For those of us whose last name isn’t ” Bunyan,” thoughts of splitting logs for firewood can seem daunting. If you’re curious about log splitters this article is for you.
Kinds of Log Splitters
Simply put, a log splitter breaks large chunks of firewood into manageable pieces. There are three basic types: manual, electric and gas. The manual splitters rely on hydraulics and/or human strength. It stores easily and is ready at a moment’s notice. If you burn occasionally, this may be your choice. The electric variety is the most popular and less heavy than a gas splitter. It is more portable and safe for inside work. This option is for someone with moderate tree cleanup, access to trees, and who burns often. Next, is the gas-splitter. It is loud, powerful and handles hardwood trees easily. Find out the types of trees you will be splitting in order to better assess how much power you need from your gas log splitter. A guide to tree hardness can be found here. Always make sure to get in contact with a knowledgeable person who deals with log splitters so you buy what you need.
How to start splittin’
After you bring home your log splitter, take time and read the manual. This is critical. We will go over key points for an electric model as they are most common. First, you will want to find an open area to split your wood. Remember, this is a messy process; think splinters. You must wear gloves, safety goggles, pants and appropriate shoes; earplugs are optional. You must keep children away as they are a distraction and can get hurt. Once you’re garbed for the task turn on your machine. Push the handle toward the wedge without a log to ensure it is working smoothly and to get a feel for your machine. (This article assumes your wood is the proper length for your splitter.) Pull back your handle and place a chunk of wood securely on the log cradle and brace it against the wedge and/or faceplate. Now comes the fun part: push the handle forward and witness the satisfying crack as the machine splits your wood. Pull back the handle and remove the newly split pieces. If you feel a log isn’t splitting correctly, stop the process and readjust your log. It is that simple.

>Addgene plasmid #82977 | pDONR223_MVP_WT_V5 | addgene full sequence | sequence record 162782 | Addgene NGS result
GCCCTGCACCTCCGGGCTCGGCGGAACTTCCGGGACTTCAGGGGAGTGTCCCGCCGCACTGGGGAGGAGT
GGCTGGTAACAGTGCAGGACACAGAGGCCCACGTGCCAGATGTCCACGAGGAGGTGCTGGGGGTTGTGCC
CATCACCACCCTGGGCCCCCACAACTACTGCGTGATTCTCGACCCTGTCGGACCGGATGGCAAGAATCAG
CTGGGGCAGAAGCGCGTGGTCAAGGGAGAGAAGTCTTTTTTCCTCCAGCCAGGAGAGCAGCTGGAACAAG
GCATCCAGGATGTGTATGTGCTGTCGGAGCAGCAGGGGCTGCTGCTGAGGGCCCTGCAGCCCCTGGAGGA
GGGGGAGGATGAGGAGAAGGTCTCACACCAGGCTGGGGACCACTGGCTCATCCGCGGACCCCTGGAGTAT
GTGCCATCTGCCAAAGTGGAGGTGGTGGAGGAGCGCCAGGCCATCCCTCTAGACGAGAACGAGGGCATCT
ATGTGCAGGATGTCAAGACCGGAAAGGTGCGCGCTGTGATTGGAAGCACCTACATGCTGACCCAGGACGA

There are fancy features with any log splitter such as lifts to help your aching back, guards to prevent logs smashing your foot, longer log cradles for longer logs, etc. But whatever you choose for your needs: manual, electric or gas, do your homework, ask questions and take your time, and your log-splitter will last many years and make your life easier.
For me, it’s gas-splitters all the way, all the time. They have the power needed to take on any type of wood so nothing else is needed. I like working one and seeing those splinters go all over the place – it’s pretty terapeutic for me ;).
The secret to doing this safely is to put on protective gear (always) and to never, ever hurry while doing this. Needless to say there should never be any kids around when you do this. This is a serious job and shouldn’t be taken lightly.